Prosecute the Architects of the Torture Regime? Nah.
Still holding out hope that the Obama administration will prosecute the architects of the torture regime? Stop:
The Obama administration opposes any effort to prosecute those in the Justice Department who drafted legal memos authorizing harsh interrogations at secret CIA prisons, White House chief of staff Rahm Emanuel said yesterday.
Some analysts and lawmakers have called for investigations and possible prosecution of those involved because they say four of the memos, disclosed last week by President Obama, illegally authorized torture. Emanuel’s dismissal of the idea went beyond Obama’s pledge not to prosecute CIA officers who acted on the Justice Department’s legal advice.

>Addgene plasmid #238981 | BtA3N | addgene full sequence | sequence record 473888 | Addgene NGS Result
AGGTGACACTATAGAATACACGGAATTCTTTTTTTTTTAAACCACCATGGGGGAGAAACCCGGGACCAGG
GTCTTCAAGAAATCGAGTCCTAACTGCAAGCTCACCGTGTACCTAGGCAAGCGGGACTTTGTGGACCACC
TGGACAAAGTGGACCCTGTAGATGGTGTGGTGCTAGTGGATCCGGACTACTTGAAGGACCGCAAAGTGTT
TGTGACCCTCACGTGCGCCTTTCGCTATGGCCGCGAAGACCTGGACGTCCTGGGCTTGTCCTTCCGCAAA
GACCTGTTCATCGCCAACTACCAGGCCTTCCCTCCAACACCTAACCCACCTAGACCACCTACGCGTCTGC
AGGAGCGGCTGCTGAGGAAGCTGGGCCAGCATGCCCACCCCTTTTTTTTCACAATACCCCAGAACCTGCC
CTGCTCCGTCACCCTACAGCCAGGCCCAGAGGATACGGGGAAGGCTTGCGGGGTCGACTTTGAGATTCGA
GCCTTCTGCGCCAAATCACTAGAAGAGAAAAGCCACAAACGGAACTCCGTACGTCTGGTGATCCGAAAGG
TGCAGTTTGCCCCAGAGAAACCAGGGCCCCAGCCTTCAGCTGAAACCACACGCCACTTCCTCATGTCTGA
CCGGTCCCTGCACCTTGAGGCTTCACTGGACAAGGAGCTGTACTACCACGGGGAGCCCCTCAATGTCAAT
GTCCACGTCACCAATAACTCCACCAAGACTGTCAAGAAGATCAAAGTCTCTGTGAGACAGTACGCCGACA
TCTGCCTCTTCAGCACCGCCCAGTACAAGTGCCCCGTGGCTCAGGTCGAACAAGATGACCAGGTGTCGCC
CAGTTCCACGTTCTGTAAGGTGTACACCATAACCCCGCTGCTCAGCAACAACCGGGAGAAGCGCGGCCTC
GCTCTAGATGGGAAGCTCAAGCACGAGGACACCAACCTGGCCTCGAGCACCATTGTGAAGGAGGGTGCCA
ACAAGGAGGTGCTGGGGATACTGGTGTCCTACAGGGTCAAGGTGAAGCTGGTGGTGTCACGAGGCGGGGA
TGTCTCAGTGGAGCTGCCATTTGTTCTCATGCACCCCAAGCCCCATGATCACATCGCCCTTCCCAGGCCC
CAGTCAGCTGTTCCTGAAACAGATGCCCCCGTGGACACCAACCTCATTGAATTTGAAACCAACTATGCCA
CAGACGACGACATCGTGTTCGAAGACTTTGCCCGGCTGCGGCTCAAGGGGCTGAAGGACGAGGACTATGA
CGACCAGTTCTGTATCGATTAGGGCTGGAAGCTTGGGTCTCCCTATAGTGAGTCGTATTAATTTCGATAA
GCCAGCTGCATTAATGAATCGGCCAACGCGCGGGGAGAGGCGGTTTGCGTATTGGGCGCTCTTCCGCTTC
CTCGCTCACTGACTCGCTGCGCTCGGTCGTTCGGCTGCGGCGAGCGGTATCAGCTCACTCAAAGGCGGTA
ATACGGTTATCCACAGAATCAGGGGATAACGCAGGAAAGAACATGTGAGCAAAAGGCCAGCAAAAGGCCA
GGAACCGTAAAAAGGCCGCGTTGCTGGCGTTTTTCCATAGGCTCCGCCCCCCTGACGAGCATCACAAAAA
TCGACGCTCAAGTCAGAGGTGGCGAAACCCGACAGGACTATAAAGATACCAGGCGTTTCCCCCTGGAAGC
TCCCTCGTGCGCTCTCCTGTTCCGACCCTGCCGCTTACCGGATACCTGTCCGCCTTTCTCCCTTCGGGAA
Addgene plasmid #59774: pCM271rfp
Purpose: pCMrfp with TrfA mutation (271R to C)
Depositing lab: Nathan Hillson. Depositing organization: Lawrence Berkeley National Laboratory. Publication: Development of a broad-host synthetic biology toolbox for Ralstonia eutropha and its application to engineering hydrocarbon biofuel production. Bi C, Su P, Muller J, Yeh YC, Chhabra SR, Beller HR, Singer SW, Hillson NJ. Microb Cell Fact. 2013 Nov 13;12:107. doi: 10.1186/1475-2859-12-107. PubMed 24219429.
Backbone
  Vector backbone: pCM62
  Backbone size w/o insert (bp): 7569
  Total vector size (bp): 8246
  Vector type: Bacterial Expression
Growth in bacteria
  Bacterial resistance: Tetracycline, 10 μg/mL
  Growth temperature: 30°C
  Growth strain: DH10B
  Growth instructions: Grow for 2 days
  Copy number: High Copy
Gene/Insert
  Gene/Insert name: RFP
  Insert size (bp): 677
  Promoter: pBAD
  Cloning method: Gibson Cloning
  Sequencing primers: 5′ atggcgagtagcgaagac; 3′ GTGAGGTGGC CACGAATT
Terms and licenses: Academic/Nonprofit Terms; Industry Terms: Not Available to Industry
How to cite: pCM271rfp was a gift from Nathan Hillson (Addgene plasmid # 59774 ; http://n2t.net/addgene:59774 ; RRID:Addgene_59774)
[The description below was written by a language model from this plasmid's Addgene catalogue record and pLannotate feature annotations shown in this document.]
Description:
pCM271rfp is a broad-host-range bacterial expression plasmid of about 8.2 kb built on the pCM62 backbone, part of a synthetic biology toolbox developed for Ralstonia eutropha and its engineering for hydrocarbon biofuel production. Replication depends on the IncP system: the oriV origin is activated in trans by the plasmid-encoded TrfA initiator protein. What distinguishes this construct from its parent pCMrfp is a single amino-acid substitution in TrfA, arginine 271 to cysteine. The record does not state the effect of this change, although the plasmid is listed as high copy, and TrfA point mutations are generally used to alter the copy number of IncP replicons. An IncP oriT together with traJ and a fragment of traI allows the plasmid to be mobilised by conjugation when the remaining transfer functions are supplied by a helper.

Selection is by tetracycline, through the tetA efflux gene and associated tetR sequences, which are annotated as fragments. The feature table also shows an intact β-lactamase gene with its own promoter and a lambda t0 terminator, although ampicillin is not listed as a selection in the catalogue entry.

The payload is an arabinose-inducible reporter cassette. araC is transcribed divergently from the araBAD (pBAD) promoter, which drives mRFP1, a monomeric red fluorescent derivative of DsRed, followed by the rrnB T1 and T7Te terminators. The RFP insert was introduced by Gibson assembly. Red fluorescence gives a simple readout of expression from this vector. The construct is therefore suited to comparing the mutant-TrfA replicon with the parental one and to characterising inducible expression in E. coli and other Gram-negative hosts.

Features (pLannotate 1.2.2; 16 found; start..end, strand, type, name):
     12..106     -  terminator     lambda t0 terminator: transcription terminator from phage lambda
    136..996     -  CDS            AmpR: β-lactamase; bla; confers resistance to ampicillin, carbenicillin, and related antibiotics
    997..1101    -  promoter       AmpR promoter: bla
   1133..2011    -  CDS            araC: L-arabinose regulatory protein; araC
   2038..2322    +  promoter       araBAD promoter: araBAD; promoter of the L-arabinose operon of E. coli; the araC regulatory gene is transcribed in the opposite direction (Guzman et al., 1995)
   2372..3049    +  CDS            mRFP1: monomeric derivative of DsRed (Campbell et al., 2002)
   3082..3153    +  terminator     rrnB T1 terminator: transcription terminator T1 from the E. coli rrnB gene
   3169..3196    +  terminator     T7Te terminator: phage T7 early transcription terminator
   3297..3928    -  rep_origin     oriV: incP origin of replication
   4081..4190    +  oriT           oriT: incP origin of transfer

“It’s not a time to use our energy and our time in looking back” out of “any sense of anger and retribution,” Emanuel said on ABC’s “This Week.” His remarks reflect the White House’s effort to claim a middle ground after the release of the memos, which had been top secret, angered backers of the Bush administration’s interrogation policy.
Obama’s refusal to live up to the US’s international obligations — “looking back” at Chucky Taylor’s torture, fine; “looking back” at the Bush Six’s torture, not so much — indicates how important it is that other countries pursue prosecutions. Fortunately, Judge Garzon in Spain is ignoring the Attorney General’s recommendation that he drop the “fraudulent” case against the Bush Six — although he is going to randomly assign the case to one of the six High Court judges, who may feel differently.
It is unlikely, of course, that other countries will ever get their hands on one of the Bush Six. But at least a concerted international effort to compensate for Obama’s coddling of Bush’s coterie of war criminals would make sure that they don’t take European vacations anytime soon.